A young father and his 11-year-old daughter take a holiday to Turkey in Charlotte Wells’ touching debut.

How does one say goodbye to a memory? By unearthing its immense power, typically tucked away in a fragment of a whole, and letting the camera roll. Scottish director Charlotte Wells locates the answer somewhere in the expansive emotional world of Aftersun, her feature debut. The film transforms a week into an eternity as Calum (Paul Mescal) and his 11-year old daughter, Sophie (newcomer Frankie Corio) reunite for their annual package holiday on the Turkish coast, armed with a camcorder to capture it all. Between the bright blues skies and the peachy-pink hues of sun-soaked skin, time allows for so much, that we can almost see moments becoming memories.

Eleven is the age when the distance between children and parents grows into a chasm, and Aftersun dwells precisely in that ever-deepening rift. Even when negotiating the process, father and daughter seem to possess an affective synergy, a reassurance beyond wordiness emanates from the way Sophie anticipates his worry and muffles “I’m fine” without even looking up. While their conversations could be considered brisk, they also fold in the silences that bookend a line of dialogue. In fact, the film is so attentive to its tonal shifts that it offers a typology of silences: caring, hesitant, embarrassed, but never the same one twice.

There is an urge to make time last also in the way cinematographer Gregory Oke almost always frames Sophie together with Calum in a medium or close up shot, their boundaries exposed now porous, then – hardening. But when observing Calum on his own, the camera retreats, allowing only a view that is obstructed, reflected, or from afar – as if melancholy glues together the person and the memory. For Sophie, her dad feels close and yet unknowable – he may dance, do tai chi, and come up with fun activities – but his inner world remains a mystery save for such manifestations, rendered raw through Mescal’s performance of toppling stoicism. Aftersun gives all its love to a past reimagined, as it punctures the present.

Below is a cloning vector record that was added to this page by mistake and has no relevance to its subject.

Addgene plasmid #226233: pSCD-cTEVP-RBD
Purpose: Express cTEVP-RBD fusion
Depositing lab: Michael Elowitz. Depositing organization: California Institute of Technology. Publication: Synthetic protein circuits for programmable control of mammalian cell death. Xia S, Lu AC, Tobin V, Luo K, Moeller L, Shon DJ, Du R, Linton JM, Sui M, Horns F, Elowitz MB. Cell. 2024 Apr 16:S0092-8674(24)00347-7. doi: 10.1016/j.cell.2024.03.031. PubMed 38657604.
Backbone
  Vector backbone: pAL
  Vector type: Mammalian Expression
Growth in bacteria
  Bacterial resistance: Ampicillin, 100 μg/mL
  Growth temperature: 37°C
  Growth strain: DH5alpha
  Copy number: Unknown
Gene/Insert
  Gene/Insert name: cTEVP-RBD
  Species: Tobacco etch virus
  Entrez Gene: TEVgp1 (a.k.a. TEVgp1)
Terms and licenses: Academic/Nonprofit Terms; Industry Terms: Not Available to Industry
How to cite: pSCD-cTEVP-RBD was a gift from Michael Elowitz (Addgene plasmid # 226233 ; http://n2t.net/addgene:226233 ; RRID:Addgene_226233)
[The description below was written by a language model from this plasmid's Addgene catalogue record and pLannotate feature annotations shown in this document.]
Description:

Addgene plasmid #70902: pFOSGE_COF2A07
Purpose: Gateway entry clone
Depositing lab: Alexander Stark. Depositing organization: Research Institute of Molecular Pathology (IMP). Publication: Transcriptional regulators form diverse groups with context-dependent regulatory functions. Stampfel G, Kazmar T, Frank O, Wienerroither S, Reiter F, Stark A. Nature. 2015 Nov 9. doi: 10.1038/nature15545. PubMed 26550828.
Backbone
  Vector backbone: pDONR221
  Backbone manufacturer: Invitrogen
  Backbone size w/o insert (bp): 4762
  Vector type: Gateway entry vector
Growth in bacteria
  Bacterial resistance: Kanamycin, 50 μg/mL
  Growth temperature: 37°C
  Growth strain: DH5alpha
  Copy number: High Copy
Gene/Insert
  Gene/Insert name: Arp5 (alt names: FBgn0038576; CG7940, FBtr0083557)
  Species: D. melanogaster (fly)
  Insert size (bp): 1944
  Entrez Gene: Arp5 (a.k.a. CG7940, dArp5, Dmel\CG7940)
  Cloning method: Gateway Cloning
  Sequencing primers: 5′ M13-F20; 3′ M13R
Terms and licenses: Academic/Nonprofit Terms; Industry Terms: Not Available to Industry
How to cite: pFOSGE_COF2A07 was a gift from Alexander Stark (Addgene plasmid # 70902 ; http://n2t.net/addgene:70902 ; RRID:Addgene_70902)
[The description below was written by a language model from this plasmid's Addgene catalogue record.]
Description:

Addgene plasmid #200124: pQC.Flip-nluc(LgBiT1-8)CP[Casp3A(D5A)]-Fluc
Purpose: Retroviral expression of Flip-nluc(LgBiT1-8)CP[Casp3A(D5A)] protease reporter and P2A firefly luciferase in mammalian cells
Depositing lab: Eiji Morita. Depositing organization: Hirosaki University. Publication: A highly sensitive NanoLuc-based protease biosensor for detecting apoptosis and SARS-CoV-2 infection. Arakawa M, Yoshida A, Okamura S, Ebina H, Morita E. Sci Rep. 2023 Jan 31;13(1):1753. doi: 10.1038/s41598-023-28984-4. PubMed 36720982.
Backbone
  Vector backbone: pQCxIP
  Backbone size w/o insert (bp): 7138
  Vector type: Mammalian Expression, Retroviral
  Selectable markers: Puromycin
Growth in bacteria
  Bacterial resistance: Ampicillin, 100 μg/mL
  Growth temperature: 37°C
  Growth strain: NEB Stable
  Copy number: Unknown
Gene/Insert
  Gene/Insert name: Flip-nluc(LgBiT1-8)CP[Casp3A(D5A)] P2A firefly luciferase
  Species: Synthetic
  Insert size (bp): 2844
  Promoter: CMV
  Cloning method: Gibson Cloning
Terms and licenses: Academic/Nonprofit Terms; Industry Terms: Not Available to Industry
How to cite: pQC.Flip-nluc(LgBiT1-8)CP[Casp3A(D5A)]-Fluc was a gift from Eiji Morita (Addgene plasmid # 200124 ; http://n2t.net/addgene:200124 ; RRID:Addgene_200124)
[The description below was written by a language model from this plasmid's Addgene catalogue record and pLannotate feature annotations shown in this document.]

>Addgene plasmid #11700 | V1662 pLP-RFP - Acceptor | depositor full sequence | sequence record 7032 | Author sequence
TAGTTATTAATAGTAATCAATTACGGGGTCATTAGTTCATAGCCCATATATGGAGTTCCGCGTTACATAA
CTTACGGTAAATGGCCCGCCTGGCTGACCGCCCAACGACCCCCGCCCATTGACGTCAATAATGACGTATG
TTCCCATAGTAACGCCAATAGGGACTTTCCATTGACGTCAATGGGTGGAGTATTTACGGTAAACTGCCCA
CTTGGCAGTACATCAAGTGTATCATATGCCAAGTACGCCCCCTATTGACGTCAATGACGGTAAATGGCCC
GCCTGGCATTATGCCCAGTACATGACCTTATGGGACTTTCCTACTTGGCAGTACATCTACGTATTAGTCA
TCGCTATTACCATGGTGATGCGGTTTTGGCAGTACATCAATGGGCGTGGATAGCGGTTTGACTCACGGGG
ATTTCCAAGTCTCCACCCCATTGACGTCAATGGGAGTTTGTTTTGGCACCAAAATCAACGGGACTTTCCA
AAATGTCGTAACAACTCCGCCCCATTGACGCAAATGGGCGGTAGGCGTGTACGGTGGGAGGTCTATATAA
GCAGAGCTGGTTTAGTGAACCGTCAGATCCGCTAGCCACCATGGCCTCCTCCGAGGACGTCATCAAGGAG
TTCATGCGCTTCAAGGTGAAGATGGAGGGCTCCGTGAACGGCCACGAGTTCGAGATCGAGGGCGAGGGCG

Throughout the film, one scene cuts through the summer slowness repeatedly, and with an arresting beat. Fragments of a rave appear in between the strobe lights cues, to reveal an older woman (supposedly Sophie) dancing, her gaze wandering in the crowd. As the sequence bleeds into the ‘past’ timeline with a hypnotic use of ‘Under Pressure’, its liminal space – is it real? Is it a dream? – aligns remembering with reinventing, their superimposition a metaphor for the whole film as a play on reimagining the other.

In a way, the whole of Aftersun plays out in reverse in its first four minutes when we see a tape being rewound, its distortion still recalling a family holiday. There are two films in here: one made from home videos, the other – its repository. In line with such proximity, Wells’ fascination with how past and present coexist focuses on the points of eruption, the slow trickle, the stickiness of memory like ice cream on your fingers on a hot summer’s day.

Published 14 Nov 2022

Charlotte Wells
Paul Mescal


All we want to see is Paul Mescal in a dad role.


Kleenex in hand, you’ll want to call your parents asap.

In Retrospect.

An ode to cinema as a machine for remembering.